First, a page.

Algerianism Part I – The ‘Art Of’ Being Algerian

Souad Douibi, ‘Howa we Hiya: This is Me, this is my Story in Algerianism for Nour Festival of Arts

Souad Douibi, ‘Howa we Hiya: This is Me, this is my Story, 2015, textile, doll installation. Image courtesy the artist

Algeria is a North African nation situated between the Mediterranean Sea and the Sahara desert. It shares its borders with Libya, Mali, Mauritania, Morocco, Niger and Tunisia.  Due to its strategic location between Africa and Europe, the country has been occupied by a seemingly ongoing succession of different rulers, including the Roman, Byzantine, French, Ottoman and Umayyad empires.

Until the 7th century, the country was inhabited primarily by an ethnic group known as the Berbers. Today, Arabs represent the majority of the population, with Berbers still comprising 30% of the country’s population. Algiers is the capital city and the origin behind the country’s name.

Yasser Ameur, ‘We are You’ in Algerianism for Nour Festival of Arts

Yasser Ameur, ‘We are You’, 2014, acrylic on canvas, 65 x 50cm
Image courtesy of artist

In the 1950s, natural gas and oil were discovered in the country.  To this day, Algeria continues to export natural gas to Europe and is recognised as one of the world’s largest oil exporters – bringing in a significant amount of income for the national economy.  Another important event began that same decade, with the country seeking independence. Algeria’s relationship with the French came to a boiling point in 1954, with the country gaining independence in 1962.

Amidst this rich cultural tapestry and complex political situation, contemporary Algerian visual and performing arts are blooming.  Through the lens of the past 50 years of independence, Algerian Event Manager Toufik Douib and Algerian born artist Patrick Altes bring “Algerianism Part 1” to the Nour Festival of Arts 2015.

The term “Algerianism” was a literary movement first coined by Algerian and French intellectuals – also known as the Pieds Noirs – in the early 20th century to unite the two disparate groups around a shared ideology. After independence, the term took on a different meaning – namely, one of patriotism and nationalism. In context of the exhibition and through the various lenses of each artist, “Algerianism Part 1” seeks “to bring an engaging vision and powerful message of tribute to a nation that is in full reappropriation of its cultural identity with past associations to exploring new parameters.”

Hania Zaazoua in Algerianism for Nour Festival

Hania Zaazoua, ‘Princess Zazou’: ‘The Fly’ , 2015, digital print on canvas,
Image courtesy of artist

Six visual artists are participating in “Algerianism Part 1”:

  • Patrick Altes (b. 1957, Oran, Algeria) is a French visual artist of Spanish origins who was born in Algeria. His work explores the complex nature between nostalgia, politics and history and he hopes to “contribute to more open, tolerant and accepting Franco-Algerian relationships.”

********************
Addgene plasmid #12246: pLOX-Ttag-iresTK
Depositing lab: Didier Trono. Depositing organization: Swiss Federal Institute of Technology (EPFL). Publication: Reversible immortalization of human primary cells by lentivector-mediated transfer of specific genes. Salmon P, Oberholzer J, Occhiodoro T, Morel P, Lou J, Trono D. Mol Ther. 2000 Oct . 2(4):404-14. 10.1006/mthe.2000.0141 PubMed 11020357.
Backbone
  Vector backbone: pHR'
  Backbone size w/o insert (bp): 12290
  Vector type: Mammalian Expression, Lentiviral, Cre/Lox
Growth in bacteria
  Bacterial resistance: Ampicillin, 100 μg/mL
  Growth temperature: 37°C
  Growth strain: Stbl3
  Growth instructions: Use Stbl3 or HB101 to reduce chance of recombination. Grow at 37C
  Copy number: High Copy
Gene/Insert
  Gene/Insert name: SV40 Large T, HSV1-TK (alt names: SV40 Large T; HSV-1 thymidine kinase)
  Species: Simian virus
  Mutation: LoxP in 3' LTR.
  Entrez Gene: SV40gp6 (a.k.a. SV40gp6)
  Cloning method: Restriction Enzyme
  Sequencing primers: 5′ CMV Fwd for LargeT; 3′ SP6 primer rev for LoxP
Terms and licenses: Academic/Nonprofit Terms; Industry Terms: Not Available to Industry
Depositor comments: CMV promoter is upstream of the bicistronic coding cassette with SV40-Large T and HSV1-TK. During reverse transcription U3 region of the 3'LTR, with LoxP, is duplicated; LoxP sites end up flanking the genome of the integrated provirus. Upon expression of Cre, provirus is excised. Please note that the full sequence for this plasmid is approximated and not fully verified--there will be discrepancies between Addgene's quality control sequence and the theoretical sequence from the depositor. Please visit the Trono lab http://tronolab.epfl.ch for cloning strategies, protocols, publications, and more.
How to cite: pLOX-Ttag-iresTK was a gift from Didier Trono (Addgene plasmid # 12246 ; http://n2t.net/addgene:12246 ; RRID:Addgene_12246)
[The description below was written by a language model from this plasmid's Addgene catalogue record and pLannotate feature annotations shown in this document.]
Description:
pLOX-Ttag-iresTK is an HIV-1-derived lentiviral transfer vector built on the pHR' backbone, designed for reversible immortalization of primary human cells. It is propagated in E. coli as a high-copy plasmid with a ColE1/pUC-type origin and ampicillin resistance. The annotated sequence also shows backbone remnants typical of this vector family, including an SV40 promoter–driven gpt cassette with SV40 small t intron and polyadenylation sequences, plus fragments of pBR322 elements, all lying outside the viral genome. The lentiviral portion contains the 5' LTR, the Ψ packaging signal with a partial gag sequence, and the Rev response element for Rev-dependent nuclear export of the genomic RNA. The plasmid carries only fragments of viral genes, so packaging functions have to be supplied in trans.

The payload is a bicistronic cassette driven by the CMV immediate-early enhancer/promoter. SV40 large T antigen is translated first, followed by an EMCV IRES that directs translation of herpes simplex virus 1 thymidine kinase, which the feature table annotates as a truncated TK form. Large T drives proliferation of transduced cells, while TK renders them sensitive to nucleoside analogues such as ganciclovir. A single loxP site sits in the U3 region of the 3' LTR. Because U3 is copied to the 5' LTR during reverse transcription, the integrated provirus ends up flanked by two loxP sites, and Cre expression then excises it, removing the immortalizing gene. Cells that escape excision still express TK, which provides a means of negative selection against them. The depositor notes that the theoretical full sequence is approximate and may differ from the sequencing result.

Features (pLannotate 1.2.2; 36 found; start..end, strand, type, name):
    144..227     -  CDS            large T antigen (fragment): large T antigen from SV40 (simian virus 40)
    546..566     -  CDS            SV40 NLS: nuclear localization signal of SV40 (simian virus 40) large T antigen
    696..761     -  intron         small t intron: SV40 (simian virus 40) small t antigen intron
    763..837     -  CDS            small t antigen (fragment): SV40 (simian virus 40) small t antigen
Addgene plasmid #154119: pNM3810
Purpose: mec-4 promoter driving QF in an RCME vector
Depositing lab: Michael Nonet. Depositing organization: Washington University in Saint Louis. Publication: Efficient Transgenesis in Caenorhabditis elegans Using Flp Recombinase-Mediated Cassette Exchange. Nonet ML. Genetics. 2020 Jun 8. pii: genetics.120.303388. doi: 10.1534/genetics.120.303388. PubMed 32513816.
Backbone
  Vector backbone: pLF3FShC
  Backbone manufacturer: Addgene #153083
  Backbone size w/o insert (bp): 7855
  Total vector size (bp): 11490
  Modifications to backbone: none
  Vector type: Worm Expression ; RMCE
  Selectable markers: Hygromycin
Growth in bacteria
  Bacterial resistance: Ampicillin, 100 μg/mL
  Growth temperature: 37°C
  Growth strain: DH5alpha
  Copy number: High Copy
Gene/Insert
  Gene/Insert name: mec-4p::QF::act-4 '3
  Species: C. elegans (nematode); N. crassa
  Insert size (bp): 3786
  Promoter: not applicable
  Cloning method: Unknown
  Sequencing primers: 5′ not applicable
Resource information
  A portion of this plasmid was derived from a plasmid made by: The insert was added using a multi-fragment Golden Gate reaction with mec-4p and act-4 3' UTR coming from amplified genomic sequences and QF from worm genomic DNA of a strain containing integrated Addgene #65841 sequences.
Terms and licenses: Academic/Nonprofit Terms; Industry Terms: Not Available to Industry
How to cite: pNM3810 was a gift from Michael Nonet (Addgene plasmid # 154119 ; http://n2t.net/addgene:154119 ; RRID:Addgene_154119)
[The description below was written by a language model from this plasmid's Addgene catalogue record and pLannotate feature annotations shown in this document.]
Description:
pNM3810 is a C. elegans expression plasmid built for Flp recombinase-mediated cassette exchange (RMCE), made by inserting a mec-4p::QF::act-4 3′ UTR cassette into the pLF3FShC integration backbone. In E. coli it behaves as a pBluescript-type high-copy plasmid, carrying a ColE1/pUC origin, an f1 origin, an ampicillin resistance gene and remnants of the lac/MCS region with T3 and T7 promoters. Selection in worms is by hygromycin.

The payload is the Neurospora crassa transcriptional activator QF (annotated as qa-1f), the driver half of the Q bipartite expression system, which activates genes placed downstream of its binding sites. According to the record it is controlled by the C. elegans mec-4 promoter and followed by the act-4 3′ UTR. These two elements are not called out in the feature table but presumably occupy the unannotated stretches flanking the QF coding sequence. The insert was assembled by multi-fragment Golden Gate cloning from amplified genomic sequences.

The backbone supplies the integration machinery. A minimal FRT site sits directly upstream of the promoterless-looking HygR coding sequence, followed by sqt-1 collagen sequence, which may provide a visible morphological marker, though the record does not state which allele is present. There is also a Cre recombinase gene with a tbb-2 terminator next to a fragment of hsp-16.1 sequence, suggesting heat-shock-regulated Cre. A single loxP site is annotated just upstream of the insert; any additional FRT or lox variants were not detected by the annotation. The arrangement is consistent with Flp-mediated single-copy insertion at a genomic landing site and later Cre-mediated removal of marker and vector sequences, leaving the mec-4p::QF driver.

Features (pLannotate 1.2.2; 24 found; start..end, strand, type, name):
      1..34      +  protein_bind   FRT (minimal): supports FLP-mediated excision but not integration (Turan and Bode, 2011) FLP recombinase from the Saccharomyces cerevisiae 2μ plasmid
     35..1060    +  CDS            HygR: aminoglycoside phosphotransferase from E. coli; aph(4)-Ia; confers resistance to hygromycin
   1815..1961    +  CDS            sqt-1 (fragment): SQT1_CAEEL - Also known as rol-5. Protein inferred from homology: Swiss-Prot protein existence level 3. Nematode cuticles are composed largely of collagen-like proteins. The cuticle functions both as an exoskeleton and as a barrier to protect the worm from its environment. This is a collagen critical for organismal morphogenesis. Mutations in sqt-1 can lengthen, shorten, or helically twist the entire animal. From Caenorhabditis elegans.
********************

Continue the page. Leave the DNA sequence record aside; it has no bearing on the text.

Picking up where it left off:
• MIZO’ Hamza Ait Mekideche is a visual artist who utilises accessories and symbols to interrogate the use of traditional garments by contemporary Algerian women.
  • Souad Douibi (b. 1982, Hussein Dey District, Algiers, Algeria) is a performing artist who “questions the evolution of Algerian society and issues of generational miscommunication” through her work.
  • Kaci Ould Aissa (b. 1983) is a photographer who works for Algerian fashion magazine Dzeriet. His recent work has captured portraits of the population at the Sahrawi refugee camp in southwestern Algeria.
  • Hania Zaazoua ‘Princess Zazou’ (b. 1976, Algiers, Algeria) is a visual artist whose images can also be found on furnishings and miscellaneous objects. Zaazoua also founded Brokk’art and has collaborated with designers Bergson and Jung.
  • Yasser Ameur (b. 1989, Blida, Algeria) is a visual artist who explores the human condition in contemporary society. Yasser has worked as a street artist which, he says, provides him a place to “raise questions.”

According to Altes, contemporary art from Algeria is becoming an ever more important bridge between Africa, Europe and the MENA region (Middle East North Africa), while remaining true to its diverse, multi-cultural identity:

The Algerian cultural space keeps on opening up to the world in a powerful way. In weaving national and international influences, it succeeds in keeping on a par with the rest of the world as well as maintaining its own idiosyncrasies.

Kaci Ould Aissi, The Housewife in Algerianism for Nour Festival

Kaci Ould Aissi, ‘The Housewife’, 2014, 50mm photography, 47 x 70cm.
Image courtesy the artist

“Algerianism Part 1” runs at The Tabernacle from 26 October until 8 November 2015.

This profile was written by Lisa Pollman, a freelance writer who connects Asian and Middle Eastern artists to the world.